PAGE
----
Secession Era Editorials Project

Glorious News from Washington -- Passage of the Nebraska Bill.

Cincinnati, Ohio, Daily Enquirer [Democratic]

(24 May 1854)

Our telegraphic column, this morning, contains the announcement that the Nebraska Bill has passed the house by thirteen majority. It passed in the shape it came from the Senate, with the exception that the celebrated Clayton amendment is striken out. It will go back to the Senate, which will doubtless concur with the House in its action, be signed by the President, and soon become the law of the land. The minority in the House used the most unscrupulous parliamentary action to kill the bill, but it was ineffectual. The struggle upon its passage was vehement and severe, the House being in session nearly all of Monday night.

We need not say that the success of the bill is to us a subject of peculiar gratification. We advocated it from its introduction, the principle in it -- that of leaving the question of slavery to be decided by the people of the Territories themselves, which was so fiercely controverted -- being right in our judgment, and worthy of the support of all patriotic citizens who desire the perpetuity of our Federal Union. Those who desire to keep the disturbing and distracting subject of slavery in Congress, as an eternal bone of contention between the North and the South, instead of referring its decision to those to whom it legitimately belongs, will, of course, send up a howl of rage over the result, which, to them, is so calamitous. But it is a great and glorious triumph to every one who believes in the doctrine of popular sovereignty and the right of every State and Territory to do its local legislation.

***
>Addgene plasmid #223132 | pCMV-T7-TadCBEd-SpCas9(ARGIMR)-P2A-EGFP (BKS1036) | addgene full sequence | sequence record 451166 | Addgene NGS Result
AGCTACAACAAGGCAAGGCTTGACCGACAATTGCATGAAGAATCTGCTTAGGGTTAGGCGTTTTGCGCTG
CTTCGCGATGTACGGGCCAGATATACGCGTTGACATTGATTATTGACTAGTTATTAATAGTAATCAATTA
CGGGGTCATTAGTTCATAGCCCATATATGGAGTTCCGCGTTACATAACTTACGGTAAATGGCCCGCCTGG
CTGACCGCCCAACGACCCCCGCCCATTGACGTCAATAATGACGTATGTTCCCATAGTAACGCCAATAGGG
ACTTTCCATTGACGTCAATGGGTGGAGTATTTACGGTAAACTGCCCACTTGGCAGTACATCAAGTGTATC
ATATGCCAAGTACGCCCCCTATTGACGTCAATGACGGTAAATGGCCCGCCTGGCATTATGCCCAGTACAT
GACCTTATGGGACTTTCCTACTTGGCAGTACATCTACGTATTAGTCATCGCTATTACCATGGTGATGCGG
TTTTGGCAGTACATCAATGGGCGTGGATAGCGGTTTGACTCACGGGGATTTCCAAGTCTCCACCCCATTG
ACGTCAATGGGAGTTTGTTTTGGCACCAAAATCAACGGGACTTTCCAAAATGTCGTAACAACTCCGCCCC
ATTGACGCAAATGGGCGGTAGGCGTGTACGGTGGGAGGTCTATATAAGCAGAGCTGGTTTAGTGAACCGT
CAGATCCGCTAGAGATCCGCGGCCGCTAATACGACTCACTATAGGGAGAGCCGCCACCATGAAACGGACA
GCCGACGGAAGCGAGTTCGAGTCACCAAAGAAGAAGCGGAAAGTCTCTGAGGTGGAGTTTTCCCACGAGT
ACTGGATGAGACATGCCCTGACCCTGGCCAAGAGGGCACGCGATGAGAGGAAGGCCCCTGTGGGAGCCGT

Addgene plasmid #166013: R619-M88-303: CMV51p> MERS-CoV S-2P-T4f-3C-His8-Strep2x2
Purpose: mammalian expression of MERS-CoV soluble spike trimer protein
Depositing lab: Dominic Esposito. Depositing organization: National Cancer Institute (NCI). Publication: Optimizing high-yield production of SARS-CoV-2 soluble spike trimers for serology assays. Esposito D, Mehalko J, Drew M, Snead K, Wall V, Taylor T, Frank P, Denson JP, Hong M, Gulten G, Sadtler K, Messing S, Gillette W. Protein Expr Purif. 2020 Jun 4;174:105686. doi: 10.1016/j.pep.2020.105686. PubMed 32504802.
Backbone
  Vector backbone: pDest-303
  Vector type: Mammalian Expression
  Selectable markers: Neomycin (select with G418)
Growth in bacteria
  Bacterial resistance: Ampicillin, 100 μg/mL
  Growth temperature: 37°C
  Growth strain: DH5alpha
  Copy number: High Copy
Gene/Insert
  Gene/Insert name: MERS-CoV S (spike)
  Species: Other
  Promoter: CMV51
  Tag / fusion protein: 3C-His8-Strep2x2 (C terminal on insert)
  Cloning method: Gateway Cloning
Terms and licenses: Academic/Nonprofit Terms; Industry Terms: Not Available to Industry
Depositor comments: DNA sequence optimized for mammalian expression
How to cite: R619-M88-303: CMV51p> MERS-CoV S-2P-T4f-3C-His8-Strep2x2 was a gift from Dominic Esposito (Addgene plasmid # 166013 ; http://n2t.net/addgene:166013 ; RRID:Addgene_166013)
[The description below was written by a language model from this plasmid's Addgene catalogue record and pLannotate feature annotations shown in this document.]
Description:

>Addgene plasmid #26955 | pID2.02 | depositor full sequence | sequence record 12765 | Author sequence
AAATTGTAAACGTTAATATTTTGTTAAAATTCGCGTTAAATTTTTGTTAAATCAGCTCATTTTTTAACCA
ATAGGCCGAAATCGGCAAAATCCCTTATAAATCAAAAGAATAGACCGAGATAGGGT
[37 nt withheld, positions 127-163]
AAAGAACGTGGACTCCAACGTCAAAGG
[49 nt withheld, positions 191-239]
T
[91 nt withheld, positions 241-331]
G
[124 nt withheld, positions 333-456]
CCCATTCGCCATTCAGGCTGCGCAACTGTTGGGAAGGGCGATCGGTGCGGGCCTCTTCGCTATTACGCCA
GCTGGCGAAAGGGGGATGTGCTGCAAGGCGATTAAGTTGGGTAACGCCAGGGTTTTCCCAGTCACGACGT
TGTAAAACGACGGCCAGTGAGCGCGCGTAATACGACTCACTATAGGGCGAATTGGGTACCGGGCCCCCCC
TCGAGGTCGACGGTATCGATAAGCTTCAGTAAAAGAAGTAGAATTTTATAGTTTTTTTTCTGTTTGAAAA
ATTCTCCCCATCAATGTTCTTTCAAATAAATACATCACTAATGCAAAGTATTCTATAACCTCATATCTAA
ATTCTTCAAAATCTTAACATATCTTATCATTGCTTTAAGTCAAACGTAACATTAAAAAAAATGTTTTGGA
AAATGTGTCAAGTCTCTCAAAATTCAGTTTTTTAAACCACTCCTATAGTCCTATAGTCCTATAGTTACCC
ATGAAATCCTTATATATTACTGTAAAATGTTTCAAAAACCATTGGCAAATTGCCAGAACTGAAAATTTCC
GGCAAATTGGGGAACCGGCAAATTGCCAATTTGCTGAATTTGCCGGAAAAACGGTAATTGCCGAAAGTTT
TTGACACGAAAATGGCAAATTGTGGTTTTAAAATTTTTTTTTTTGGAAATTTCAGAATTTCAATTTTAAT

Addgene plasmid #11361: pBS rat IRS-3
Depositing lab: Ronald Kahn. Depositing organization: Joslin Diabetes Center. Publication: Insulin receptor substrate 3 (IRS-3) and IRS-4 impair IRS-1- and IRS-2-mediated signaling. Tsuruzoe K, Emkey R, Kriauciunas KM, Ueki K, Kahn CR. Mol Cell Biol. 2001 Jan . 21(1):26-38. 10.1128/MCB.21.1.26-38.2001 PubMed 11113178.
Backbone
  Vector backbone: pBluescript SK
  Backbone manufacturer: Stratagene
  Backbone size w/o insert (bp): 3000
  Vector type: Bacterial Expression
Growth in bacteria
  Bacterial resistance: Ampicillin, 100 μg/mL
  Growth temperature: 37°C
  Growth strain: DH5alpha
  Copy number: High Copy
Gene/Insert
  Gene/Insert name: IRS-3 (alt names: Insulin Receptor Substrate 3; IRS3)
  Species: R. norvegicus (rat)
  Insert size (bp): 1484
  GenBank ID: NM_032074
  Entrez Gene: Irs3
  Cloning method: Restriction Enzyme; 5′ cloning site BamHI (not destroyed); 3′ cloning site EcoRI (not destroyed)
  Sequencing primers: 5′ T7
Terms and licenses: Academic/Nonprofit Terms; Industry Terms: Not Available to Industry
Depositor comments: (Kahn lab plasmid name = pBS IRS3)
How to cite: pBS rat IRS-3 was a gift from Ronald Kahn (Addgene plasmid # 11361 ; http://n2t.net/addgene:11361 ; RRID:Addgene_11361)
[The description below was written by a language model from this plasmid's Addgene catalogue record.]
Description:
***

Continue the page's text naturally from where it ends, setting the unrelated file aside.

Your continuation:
The success of the Bill, we expect, be made the occasion for a fresh outburst of indignation upon the part of the fanatical disunionists and traitors of the North, who have threatened to do terrible things in that event; but in a few days we shall hear no more of it. Greeley and Garrison, Fred. Douglas, Sumner and Chase, may fret and foam, but it will have little effect upon the great body of the American people, who do not sympathize with them in their unpatriotic views. They will not be able to create half the excitement against it that they did against the Compromise measures in 1850. They may threaten to raise the banner of repeal, but that is well known to be an impossibility. Even could they carry a House of Representatives favorable to it, which is unlikely, the Senate, where the majority in its favor is more than two to one, can not be changed for many years to come. Its opponents, therefore, may as well make up their minds to acquiesce in it at once, for they will never be able to erase it from the statute book.

We rejoice over its passage for other reasons than the provision which is in it respecting slavery -- a territorial organization being sadly needed in Nebraska and Kansas, to render comfortable the great tide of overland emigration to California and Oregon. To the West, especially, it is very important. We cannot conclude our notice of its passage without a word of commendation of the noble band of Democrats from the North and West, more than forty in number, among whom we are pleased to recognize Mr. Disney, who, unmoved by the clamors of fanatics, and looking only to the good of the whole country, have given the bill their support. They will have their reward, not only in the approval of their own consciences, but in the future good opinion of their countrymen.

This document was produced as part of a document analysis project by Lloyd Benson, Department of History, Furman University. (Proofing info: Entered by and reverse-order proofed by Lloyd Benson, Proofed by Lloyd Benson.) This electronic version may not be copied, or linked to, or otherwise used for commercial purposes, (including textbook or publication-related websites) without prior written permission. The views expressed in this document are for educational, historical, and scholarly use only, and are not intended to represent the views of the project contributors or Furman University.